I am Professor of Physical Oceanography and Head of Atmospheric, Oceanic and Planetary Physics in the Department of Physics, University of Oxford. I am also a Professorial Fellow at St Hugh’s College and a Senior Fellow in the Oxford Martin School. My first degree was in Physics from Imperial College, London. Following a brief 2-day flirtation with theoretical particle physics at the University of Southampton, I made one of the best decisions of my life and quit to start a new PhD in Physical Oceanography, again at Imperial College. I was extremely fortunate in that my PhD supervisor, John Marshall (no relation, I think) moved to the US. Along with most of his group, I followed him to MIT where I remained for 3 years to complete my PhD then work as a post-doc. In 1994, I returned to the UK to take up a faculty position in the Department of Meteorology at the University of Reading. Following 12.5 happy years in Reading, I moved in 2007 to my current position in Oxford. I’ve been fortunate to train up and work with many talented scientists in my research group, many of which now hold faculty or permanent scientific appointments.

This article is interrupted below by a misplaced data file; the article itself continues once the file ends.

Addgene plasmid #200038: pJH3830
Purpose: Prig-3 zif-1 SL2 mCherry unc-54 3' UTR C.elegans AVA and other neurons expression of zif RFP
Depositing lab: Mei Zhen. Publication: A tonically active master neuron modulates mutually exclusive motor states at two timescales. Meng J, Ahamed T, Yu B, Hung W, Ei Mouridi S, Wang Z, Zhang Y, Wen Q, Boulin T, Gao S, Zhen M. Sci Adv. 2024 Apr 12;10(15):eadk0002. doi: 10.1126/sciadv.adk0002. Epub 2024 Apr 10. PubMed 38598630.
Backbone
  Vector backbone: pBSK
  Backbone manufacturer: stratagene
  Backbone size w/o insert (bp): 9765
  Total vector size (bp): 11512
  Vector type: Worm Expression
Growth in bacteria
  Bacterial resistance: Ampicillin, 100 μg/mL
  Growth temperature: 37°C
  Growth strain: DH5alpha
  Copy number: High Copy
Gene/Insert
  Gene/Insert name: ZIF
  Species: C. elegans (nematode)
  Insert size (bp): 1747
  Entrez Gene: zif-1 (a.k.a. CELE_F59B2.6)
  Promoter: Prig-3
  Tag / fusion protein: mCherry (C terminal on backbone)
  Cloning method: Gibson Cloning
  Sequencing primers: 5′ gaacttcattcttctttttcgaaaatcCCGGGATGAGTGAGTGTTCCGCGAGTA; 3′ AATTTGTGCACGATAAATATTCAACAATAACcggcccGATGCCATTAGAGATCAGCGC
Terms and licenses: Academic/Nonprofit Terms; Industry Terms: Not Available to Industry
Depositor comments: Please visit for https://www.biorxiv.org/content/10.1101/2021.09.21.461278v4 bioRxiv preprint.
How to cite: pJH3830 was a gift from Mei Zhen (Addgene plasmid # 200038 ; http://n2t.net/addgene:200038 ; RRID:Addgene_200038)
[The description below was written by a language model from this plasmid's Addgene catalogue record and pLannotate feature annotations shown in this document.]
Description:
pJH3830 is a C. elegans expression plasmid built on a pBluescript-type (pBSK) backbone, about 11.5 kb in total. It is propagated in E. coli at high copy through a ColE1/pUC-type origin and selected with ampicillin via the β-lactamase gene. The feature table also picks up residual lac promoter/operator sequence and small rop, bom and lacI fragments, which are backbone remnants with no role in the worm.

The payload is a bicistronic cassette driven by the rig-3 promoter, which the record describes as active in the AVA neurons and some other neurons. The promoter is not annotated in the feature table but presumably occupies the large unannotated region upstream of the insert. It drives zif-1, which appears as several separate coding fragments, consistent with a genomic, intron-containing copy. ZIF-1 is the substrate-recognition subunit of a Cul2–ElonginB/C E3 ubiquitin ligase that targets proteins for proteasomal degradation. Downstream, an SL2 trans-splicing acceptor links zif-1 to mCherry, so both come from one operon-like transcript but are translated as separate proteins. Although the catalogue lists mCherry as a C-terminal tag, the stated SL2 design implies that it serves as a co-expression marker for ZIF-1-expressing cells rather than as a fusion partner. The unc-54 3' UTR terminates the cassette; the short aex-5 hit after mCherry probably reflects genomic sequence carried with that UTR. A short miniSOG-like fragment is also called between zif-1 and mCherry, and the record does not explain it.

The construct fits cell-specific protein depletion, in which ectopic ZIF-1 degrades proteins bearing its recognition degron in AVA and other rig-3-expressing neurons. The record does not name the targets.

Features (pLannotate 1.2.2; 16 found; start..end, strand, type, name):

CV (April 2017)
My research interests are in understanding the fluid dynamics of the global ocean circulation. In an era of high-resolution computational calculations, I believe that the traditional approach of constructing conceptual models to develop paradigms that can be tested with observations and high-resolution model calculations is more necessary than ever: what Samuel Karlin described as “sharpening the questions”. Often under appreciated is the role of creativity in this process: with time, you learn to develop a nose for a good problem, and for a good approach; and also the importance of following your own instinct rather than the crowd.
My interests span a wide range of spatial and temporal scales, from the sub-mesoscale (1 km) to the global basin scale (10 000 km), from hours to millennia (occasionally longer). Much of my work concerns one or more of the following topics: circulation of the Southern Ocean; the Atlantic Meridional Overturning Circulation; interactions between mesoscale eddies and the large-scale circulation.
I have a combined Erdös-Bacon-Sabbath number of 9 (allowing for a brief movie appearance as an extra!)